Emily White ’16 / Emertainment Monthly Staff Writer
Everyone knows the old adage: “man cannot live by bread alone.”
Never before could one fully grasp what that phrase conveyed before the Israeli Nalaga’at deaf-blind Theater Ensemble’s performance of Not By Bread Alone. Through a series of theatrically presented personal vignettes and dream enactments, a hearing/seeing audience got to appreciate all of the things that we take for granted in our everyday lives that make up everything but the bread (literal and figurative) that humans live on.
The show opens with the actors introducing themselves as they sit together at the same long table kneading dough. Throughout the course of this show, this dough is put into an oven onstage and bakes in real time, and by the end of the show, it actually comes out of the oven and is presented to the audience to eat. The delicious smell permeates throughout the show, a constant reminder of the only one of our five senses that the entire cast shares with the entire audience. It is a strange, sad, and shockingly brilliant reminder throughout the show of how different the lives of the actors onstage, all actually deaf and blind, must be to audience members. While the actors do reveal their suffering and vulnerabilities related to their disabilities, they also show off their lively spirits and the hopeful sides of their hearts.
Communication to the audience is done in a myriad of ways, due to not only the nature of deaf-blind communication but also due to its being performed entirely in Hebrew and then translated into English. Some actors speak verbally, while others use sign language – but not American Sign Language – rather a mix of Hebrew and Russian Sign Language. There are subtitles in English throughout the show as well as seeing-hearing speakers/sign language interpreters that both translate for the actors throughout the show and assist them in moving through transitions. It was disappointing, however, to find that there was no American Sign Language interpreter for the show, especially given the number of deaf audience members in attendance.
This was mainly an issue of short notice and translation from Hebrew/Russian Sign Language and words to English/ASL, but it seemed to be an important lacking point. The number of different modes of communication was at many times helpful, given the nature of the actors’ varying methods of communication. However, overall, it seemed to distract from the beautiful and visceral language of physicality of the actors onstage. It was difficult to switch one’s focus between the sign language/speaking interpreter, English supertitles, the Hebrew and Russian speaking voices of the actors, and the actors themselves. It was difficult to keep up with the show while also paying attention to the supertitles. In all honesty, the expressive language of the actors would have been enough in most cases.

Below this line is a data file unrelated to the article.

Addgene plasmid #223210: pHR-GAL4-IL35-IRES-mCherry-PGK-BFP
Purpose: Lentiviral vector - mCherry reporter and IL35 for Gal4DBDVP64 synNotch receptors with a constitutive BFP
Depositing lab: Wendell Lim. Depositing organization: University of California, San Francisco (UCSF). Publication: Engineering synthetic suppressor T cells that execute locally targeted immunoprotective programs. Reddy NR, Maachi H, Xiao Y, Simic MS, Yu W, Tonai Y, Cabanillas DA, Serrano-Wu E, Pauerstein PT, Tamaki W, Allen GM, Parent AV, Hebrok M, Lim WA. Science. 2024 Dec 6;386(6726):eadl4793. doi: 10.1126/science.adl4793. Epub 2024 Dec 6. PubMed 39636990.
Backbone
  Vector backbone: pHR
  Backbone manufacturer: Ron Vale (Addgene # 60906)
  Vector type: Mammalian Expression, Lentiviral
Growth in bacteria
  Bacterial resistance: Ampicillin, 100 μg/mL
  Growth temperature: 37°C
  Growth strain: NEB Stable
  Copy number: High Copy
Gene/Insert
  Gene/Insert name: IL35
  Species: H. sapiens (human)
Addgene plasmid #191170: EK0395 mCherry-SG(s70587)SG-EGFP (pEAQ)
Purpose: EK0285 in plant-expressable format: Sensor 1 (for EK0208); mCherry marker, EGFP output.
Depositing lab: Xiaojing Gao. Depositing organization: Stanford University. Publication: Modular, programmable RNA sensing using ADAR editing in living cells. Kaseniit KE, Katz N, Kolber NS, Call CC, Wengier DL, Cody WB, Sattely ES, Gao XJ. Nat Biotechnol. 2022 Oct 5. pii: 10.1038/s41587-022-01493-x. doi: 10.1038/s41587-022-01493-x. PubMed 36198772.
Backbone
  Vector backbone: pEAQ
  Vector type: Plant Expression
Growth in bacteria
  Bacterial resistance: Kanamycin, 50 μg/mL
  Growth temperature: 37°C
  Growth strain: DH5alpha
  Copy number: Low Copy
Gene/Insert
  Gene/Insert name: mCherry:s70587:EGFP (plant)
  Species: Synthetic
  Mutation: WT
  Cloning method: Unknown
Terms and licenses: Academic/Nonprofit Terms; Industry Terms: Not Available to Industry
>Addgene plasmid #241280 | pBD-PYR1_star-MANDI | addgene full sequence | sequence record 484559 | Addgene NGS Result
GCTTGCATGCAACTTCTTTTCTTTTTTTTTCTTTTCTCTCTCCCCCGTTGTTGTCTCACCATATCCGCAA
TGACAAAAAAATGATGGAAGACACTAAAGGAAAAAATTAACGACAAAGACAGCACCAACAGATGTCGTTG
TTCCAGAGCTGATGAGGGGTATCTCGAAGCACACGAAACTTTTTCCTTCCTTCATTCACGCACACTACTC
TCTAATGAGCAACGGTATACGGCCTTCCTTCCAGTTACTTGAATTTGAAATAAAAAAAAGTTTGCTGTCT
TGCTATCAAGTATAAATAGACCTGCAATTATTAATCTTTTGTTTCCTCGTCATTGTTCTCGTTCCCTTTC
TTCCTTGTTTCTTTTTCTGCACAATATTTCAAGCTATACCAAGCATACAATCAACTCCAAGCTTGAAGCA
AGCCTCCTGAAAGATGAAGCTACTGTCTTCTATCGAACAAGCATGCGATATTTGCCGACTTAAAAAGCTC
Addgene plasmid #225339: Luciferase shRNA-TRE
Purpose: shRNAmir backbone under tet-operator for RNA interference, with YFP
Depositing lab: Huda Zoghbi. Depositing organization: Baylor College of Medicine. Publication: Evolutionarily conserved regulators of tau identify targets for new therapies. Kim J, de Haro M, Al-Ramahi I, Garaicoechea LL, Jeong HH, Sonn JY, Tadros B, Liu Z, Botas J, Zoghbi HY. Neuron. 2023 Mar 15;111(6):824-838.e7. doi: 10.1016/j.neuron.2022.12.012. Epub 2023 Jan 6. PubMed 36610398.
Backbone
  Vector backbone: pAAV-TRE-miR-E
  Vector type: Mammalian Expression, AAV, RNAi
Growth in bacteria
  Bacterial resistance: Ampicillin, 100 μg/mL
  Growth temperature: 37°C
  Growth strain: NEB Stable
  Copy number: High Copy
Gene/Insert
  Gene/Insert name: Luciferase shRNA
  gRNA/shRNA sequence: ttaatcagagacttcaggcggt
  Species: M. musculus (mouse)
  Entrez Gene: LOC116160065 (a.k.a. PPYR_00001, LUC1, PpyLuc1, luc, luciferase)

That being said, the ensemble undertook an incredible and eye-opening journey in presenting this show to audiences. It was so moving to see for the first time a language of touch, the only way of communication all the actors shared in common. Actors spoke to each other as they do in real life, by holding the hands of another while he or she signs with his or her hands. The nature of this communication makes it impossible and isolating for them to be anywhere but in the same room as each other, engaging in face-to-face contact, which was a refreshing thought for our uber-digitally motivated communication in today’s society. iPhones and Facebook are useless for these people, who dream of the simple pleasure of buying groceries at the supermarket on their own, or simply walking down the street without a companion beside them.
In a way, the realization of their isolation and our daily flippancy made the sharing of the bread at the end bittersweet. Taste, touch, and smell – all the actions required of eating food – are all these people can equally identify with seeing-hearing people. And while they all acted out their dreams onstage, it felt in some ways unfair that the knowledge of these stories was that they would never get to live them out. We see the actors onstage go to the movies, walk alone down the street, see a son home from war, and get a new hairstyle, but they are merely performing these actions for us. It was beautiful to watch how much the performers enjoyed doing so, but at the same time made me feel uncomfortable knowing it could never be their reality. I wanted to see what a day would be like for them outside of their dream world too. Or perhaps experience for myself the “silence and darkness” they spoke of throughout the show.
All things considered, this ensemble presented the audience with a world often left unseen, and did so in a theatrically unique and beautiful way. It got audiences thinking much more carefully about the beauty of their everyday lives and much more engaged in respect for the deaf, blind, and deaf-blind communities. The actions these actors took onstage were incredible feats of bravery, both emotional and physical, and regardless of sight and sound, audiences could taste their beautiful energy and hopeful souls with every breath in the performance, just like the taste of the bread they made.